How safe is your computer? If it runs Windows 10, it is not safe at all according to the Electronic Frontier Foundation (EFF). The EFF accuses Microsoft of “blatantly disregarding” user choice and privacy, and says that by default, Windows 10 sends an “unprecedented amount of usage data” back to Redmond’s servers.
The EFF further states that while it’s possible to opt out of some of Microsoft’s data hoovering, this is “not a guarantee that your computer will stop talking to Microsoft’s servers”. Indeed, you’re forced to share at least some telemetry data with Redmond unless you’re running an enterprise version of Windows 10.
You can read the Electronic Frontier Foundation’s report at https://goo.gl/IY3TX5.
What should you do if you are presently using Windows 10?
Reverting back to an earlier version of Windows will create a bit more protection but not much. Earlier versions of Windows really are not much more secure than Windows 10.
Macintosh certainly is more secure but also has some security issues. To find a few thousand articles about Macintosh’s better security, go to Google.com and search on:
“Tim Cook” Macintosh security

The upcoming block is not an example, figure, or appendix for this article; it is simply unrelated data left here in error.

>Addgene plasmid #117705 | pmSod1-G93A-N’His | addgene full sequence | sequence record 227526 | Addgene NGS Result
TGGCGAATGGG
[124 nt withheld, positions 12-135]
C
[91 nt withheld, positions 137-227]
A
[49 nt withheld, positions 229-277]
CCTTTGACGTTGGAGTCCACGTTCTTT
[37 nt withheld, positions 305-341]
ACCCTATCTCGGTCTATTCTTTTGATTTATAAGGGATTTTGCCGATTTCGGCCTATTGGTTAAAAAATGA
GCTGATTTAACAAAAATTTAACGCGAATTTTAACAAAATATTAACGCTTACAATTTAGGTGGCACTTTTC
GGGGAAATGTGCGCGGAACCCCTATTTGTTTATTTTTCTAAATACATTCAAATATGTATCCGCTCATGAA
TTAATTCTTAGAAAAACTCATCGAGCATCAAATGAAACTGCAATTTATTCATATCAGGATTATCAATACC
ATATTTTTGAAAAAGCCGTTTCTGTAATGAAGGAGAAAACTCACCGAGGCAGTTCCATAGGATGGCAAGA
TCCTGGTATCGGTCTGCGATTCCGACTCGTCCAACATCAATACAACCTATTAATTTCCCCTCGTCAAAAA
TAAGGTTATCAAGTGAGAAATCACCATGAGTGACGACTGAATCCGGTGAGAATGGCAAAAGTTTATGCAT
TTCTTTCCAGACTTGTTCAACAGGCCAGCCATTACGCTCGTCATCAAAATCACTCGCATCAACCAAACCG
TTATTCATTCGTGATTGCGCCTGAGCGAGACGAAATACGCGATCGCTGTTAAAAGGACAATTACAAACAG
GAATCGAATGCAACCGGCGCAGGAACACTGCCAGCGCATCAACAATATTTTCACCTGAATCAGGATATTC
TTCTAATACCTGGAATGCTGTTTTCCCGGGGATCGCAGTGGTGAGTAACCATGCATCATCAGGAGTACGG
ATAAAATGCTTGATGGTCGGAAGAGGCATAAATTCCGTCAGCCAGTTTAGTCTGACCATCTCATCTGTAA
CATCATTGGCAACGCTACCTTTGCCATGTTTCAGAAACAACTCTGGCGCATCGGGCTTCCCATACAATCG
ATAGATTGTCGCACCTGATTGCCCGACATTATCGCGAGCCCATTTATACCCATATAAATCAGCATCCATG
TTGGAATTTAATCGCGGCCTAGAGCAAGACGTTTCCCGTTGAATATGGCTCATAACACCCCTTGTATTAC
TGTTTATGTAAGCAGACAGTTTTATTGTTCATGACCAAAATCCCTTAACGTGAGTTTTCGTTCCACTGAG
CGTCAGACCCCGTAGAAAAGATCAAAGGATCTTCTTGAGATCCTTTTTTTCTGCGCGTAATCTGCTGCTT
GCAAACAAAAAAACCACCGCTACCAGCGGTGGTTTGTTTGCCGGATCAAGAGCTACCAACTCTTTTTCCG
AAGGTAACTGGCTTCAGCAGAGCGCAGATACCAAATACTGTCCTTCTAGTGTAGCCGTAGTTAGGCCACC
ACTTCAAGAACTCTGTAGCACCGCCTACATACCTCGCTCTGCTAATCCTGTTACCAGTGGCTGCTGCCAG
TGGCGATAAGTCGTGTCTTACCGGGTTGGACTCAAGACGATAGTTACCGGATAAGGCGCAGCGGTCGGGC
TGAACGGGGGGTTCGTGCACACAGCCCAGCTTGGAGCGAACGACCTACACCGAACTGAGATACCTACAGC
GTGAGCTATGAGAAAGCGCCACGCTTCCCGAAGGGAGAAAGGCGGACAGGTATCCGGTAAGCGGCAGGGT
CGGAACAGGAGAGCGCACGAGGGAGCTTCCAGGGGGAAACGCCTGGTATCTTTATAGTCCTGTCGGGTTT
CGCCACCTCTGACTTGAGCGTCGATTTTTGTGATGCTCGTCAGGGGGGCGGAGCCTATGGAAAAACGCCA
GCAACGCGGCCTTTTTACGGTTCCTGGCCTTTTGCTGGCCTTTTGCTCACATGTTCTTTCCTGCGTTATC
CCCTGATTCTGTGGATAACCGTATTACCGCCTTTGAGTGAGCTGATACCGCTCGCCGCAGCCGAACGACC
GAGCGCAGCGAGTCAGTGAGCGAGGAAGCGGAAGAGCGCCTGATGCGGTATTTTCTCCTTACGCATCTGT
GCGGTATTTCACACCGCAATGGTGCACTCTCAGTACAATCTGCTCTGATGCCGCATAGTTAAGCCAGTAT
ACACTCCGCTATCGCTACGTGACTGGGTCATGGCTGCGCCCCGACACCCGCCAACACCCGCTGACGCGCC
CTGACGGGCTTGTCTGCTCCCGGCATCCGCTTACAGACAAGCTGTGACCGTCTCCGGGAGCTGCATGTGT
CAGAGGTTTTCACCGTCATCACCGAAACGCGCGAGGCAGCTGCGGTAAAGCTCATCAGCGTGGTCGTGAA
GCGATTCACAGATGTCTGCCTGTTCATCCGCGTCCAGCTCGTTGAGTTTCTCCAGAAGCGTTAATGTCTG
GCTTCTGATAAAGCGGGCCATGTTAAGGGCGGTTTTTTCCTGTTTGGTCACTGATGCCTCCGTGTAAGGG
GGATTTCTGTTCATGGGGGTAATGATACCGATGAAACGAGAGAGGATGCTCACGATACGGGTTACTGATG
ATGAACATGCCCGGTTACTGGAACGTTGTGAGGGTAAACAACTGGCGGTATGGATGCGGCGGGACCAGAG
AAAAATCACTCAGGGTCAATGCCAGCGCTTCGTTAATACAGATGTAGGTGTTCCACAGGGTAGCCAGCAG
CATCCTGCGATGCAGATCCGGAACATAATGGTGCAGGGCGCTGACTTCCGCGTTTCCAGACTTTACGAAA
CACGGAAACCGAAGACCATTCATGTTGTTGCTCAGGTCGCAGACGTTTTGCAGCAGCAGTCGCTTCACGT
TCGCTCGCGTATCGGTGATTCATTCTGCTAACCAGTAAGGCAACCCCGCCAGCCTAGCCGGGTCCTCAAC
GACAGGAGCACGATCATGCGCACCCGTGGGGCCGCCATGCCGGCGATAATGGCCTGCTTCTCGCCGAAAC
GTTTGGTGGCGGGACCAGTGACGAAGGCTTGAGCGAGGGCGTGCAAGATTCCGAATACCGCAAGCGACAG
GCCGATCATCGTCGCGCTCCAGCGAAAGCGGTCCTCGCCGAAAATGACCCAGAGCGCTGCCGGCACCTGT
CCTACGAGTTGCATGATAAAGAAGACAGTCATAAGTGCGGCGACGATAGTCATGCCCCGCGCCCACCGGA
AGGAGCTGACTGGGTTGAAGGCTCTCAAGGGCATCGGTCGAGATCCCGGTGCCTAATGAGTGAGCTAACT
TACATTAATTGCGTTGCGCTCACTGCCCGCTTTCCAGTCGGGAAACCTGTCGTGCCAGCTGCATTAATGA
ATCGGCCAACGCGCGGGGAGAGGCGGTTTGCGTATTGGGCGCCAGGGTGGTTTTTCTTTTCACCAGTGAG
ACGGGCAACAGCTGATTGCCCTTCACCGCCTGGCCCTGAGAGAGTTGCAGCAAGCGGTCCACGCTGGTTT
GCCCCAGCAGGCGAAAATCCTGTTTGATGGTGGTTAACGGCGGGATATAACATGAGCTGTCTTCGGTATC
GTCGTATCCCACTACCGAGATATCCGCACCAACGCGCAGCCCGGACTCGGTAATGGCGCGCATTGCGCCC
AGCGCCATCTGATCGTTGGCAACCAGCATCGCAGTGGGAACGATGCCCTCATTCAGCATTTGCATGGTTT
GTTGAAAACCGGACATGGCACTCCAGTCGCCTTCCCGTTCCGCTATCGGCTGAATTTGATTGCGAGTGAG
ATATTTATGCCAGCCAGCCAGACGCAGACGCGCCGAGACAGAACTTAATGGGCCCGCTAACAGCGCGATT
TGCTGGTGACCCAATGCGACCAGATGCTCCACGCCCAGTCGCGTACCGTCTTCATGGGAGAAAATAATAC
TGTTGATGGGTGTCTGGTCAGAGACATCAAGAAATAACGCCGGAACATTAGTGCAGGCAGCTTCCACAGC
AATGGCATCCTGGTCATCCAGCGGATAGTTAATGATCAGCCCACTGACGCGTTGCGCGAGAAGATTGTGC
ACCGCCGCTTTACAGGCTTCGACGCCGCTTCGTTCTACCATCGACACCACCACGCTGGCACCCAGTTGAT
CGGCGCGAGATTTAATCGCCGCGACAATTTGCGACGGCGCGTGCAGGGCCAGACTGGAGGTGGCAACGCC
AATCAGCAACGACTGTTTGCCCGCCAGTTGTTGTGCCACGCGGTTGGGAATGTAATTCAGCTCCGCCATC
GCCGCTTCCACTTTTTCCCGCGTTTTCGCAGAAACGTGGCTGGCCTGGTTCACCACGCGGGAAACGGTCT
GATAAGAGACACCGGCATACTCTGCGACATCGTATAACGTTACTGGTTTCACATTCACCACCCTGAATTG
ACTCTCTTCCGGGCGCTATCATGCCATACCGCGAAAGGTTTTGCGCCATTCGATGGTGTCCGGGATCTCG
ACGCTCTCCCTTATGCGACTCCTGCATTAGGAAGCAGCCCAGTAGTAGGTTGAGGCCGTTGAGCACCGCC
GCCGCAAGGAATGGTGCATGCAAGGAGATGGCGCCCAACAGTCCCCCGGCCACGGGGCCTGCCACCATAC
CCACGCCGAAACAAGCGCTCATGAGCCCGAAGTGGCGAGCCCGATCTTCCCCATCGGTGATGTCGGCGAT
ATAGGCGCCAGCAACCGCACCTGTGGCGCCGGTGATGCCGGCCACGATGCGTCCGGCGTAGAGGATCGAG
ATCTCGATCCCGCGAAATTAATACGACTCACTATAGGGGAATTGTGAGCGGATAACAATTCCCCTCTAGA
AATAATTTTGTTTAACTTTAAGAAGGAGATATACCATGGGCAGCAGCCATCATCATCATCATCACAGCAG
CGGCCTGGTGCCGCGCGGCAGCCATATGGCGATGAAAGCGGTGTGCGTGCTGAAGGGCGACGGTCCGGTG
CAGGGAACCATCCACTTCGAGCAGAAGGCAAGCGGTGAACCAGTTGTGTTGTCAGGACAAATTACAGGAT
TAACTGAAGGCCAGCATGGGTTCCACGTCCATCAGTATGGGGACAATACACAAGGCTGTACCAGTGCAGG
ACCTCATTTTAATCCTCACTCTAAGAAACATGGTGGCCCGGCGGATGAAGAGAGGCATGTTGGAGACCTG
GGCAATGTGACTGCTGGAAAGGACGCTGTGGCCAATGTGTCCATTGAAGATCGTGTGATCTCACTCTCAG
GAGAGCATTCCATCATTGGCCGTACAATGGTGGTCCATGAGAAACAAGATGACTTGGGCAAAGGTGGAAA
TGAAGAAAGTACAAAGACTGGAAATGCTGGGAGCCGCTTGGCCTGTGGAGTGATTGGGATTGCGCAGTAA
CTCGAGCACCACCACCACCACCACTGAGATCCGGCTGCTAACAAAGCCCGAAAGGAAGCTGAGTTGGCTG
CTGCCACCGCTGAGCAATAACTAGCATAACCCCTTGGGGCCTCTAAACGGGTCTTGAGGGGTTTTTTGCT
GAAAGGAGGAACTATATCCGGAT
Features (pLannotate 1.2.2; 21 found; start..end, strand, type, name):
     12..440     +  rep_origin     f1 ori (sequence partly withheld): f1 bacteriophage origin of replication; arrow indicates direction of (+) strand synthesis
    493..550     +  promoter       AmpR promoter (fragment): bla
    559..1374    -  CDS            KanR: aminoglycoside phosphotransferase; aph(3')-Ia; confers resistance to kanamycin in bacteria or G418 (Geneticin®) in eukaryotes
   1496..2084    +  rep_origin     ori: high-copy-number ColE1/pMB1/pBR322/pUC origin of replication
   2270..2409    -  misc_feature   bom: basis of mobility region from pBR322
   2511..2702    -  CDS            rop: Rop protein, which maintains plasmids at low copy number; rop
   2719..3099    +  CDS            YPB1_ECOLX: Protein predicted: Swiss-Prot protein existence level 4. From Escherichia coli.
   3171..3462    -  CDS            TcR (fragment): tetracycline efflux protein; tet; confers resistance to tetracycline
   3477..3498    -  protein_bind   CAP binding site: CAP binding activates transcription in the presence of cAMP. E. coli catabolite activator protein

Or go to https://duckduckgo.com/?q=%22Tim+Cook%22+Macintosh+security&t=hj&ia=web to perform the same search in a more secure manner on DuckDuckGo.
The downside is that a switch to Macintosh requires the purchase of new hardware. That is a good option if you are thinking about a new computer anyway but it may not be practical to abandon a rather new, expensive, and reasonably functional Windows computer.
Probably the best option is to switch to Linux, especially one of the versions that are noted for security. The better-known security-centric versions of Linux include: Tails, Qubes OS (a favorite of Edward Snowden), Whonix, UPR (Ubuntu Privacy Remix), and SELinux (Security-Enhanced Linux) developed by the NSA for use by US government agencies and also available to the general public.
Other Linux implementations are more popular and still are far more secure than Windows. The more popular Linux implementations for personal use include: Linux Mint (my favorite), Ubuntu, Debian, Fedora, Arch Linux, Puppy Linux (good for very old computers), and probably a dozen or so others.
Today’s Linux implementations are much easier to use than the versions that were available some years ago. In fact, many of today’s Linux systems are easier to use than Windows 10. Installing new programs is also easier in many of today’s Linux implementations than it is in Windows.
For genealogists, the biggest downside is the fact there is only one really good Linux program available. GRAMPS (Genealogical Research and Analysis Management Programming System) is free, open source, genealogy software. GRAMPS is easy to install, easy to use, and contains most of the features found in today’s leading Windows and Macintosh genealogy programs.
Of course, the most attractive part of GRAMPS is its price tag: FREE. Versions for Windows and Macintosh are also available. GRAMPS may be found at https://gramps-project.org.